Tenant finances continue to improve

Category: Buy To Let

Updated: 08/03/2016
First Published: 08/03/2016

This article was correct at the time of publication. It is now over 6 months old so the content may be out of date.

Tenant affordability can be an ongoing concern for renters and landlords alike, but luckily, new research from estate agents Your Move and Reeds Rains shows that tenant finances are improving, with those in the rental sector now less likely to suffer from a serious build-up of late rent.

The figures, from the latest Tenant Arrears Tracker, show that the number of those in serious rent arrears (those who owe more than two months' rent) in the final three months of 2015 had fallen by 1.5% compared with the previous quarter, with 82,900 being in this bracket. This means that 1,500 tenants were able to escape serious rent build-ups during the three-month period, which reverses some of the deterioration witnessed earlier in the year.

Not only that, but as a proportion of the market, the serious arrears total represents just 1.6% of tenancies across the private rented sector, compared with a peak of 2.9% of tenants in Q1 2008. The number of tenants evicted also continues to fall, with the figure standing at 26,676 during the final three months of 2015, down 0.4% from the previous quarter, and a welcome drop of 5.3% year-on-year.

Adrian Gill, director of Your Move and Reeds Rains, commented on the findings: "An individual tenant is still extremely unlikely to fall into serious rent arrears. In fact, the proportion of renters getting seriously behind on payments has dropped considerably over the longer term… With fewer people at risk from more serious consequences of struggling to pay the rent, this is great news."

It's good news for landlords, too, with the figures revealing that landlord finances are also the healthiest on record: cases of landlords falling behind on their own financial commitments are notably diminishing, with there being just 5,500 examples of buy-to-let mortgage arrears in the final quarter of 2015, down by 3.5% from the previous three months, and by a significant 54% from the same period a year ago.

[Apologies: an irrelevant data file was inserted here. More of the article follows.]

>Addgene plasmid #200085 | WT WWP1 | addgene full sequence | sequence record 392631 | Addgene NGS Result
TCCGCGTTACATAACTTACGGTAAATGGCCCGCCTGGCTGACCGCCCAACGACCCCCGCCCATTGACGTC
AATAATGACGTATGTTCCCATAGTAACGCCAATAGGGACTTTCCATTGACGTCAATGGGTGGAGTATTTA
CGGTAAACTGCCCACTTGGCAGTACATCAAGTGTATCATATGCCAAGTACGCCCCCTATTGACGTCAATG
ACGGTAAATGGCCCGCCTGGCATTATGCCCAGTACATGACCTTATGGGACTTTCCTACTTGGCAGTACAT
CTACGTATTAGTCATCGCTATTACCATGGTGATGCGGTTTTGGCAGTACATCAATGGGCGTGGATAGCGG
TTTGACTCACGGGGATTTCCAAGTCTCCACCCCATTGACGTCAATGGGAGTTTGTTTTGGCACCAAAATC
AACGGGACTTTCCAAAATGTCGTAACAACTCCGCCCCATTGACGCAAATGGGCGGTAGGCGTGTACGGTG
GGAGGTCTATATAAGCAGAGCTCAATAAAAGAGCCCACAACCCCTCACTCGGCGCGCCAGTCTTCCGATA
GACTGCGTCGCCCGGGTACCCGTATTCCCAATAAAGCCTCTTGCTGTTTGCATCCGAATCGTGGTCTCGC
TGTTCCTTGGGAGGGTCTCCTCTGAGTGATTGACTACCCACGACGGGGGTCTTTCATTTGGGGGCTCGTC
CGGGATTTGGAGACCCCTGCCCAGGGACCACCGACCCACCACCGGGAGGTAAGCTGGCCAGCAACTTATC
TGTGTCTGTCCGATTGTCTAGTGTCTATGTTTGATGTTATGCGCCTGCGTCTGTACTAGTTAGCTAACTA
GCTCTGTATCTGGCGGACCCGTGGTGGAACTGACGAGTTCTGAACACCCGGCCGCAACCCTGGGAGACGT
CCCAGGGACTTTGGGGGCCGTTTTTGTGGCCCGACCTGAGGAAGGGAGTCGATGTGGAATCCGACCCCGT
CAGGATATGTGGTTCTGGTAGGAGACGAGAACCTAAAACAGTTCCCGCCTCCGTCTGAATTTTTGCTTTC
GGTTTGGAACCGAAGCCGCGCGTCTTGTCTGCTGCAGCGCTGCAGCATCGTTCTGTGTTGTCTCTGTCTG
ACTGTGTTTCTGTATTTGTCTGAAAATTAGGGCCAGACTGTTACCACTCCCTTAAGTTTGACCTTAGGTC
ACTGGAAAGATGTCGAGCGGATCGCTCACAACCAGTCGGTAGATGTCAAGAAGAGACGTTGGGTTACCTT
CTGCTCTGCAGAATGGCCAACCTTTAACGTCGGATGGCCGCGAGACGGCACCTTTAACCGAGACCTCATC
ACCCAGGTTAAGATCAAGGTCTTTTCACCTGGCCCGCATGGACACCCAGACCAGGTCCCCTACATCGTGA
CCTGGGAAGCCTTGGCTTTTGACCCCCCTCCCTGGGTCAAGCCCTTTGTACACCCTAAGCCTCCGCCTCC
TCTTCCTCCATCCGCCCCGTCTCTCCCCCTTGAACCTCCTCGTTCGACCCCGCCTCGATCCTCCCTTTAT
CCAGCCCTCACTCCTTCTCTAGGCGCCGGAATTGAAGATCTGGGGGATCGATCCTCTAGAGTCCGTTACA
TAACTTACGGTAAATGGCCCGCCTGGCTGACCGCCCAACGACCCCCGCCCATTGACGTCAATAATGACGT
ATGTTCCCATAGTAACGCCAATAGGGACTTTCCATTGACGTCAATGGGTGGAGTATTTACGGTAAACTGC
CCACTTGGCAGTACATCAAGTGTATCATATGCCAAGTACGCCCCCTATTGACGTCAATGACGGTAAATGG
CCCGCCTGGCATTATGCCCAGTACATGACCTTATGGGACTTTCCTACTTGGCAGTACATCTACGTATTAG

The current picture of the buy-to-let sector remains positive, added Adrian, with landlords "providing more homes to let every month, expanding supply for tenants – who avoid any serious problems paying the rent in more than 98% of cases. When late rent does happen, landlords appear to be extremely flexible, and eviction orders are decreasingly necessary. Buy-to-let mortgages are also increasingly reliable for lenders, as landlords are less likely to fall into arrears themselves."

However, there are concerns that this positivity may not last for too long: demand for rental properties continues to rise, but with the looming stamp duty surcharge, landlords could well be deterred from investing in the sector. This "could damage supply of additional homes to let and potentially disrupt the relative balance of the modern buy-to-let industry," concluded Adrian, so the next few months could be crucial to see how the sector will adjust to the new rules.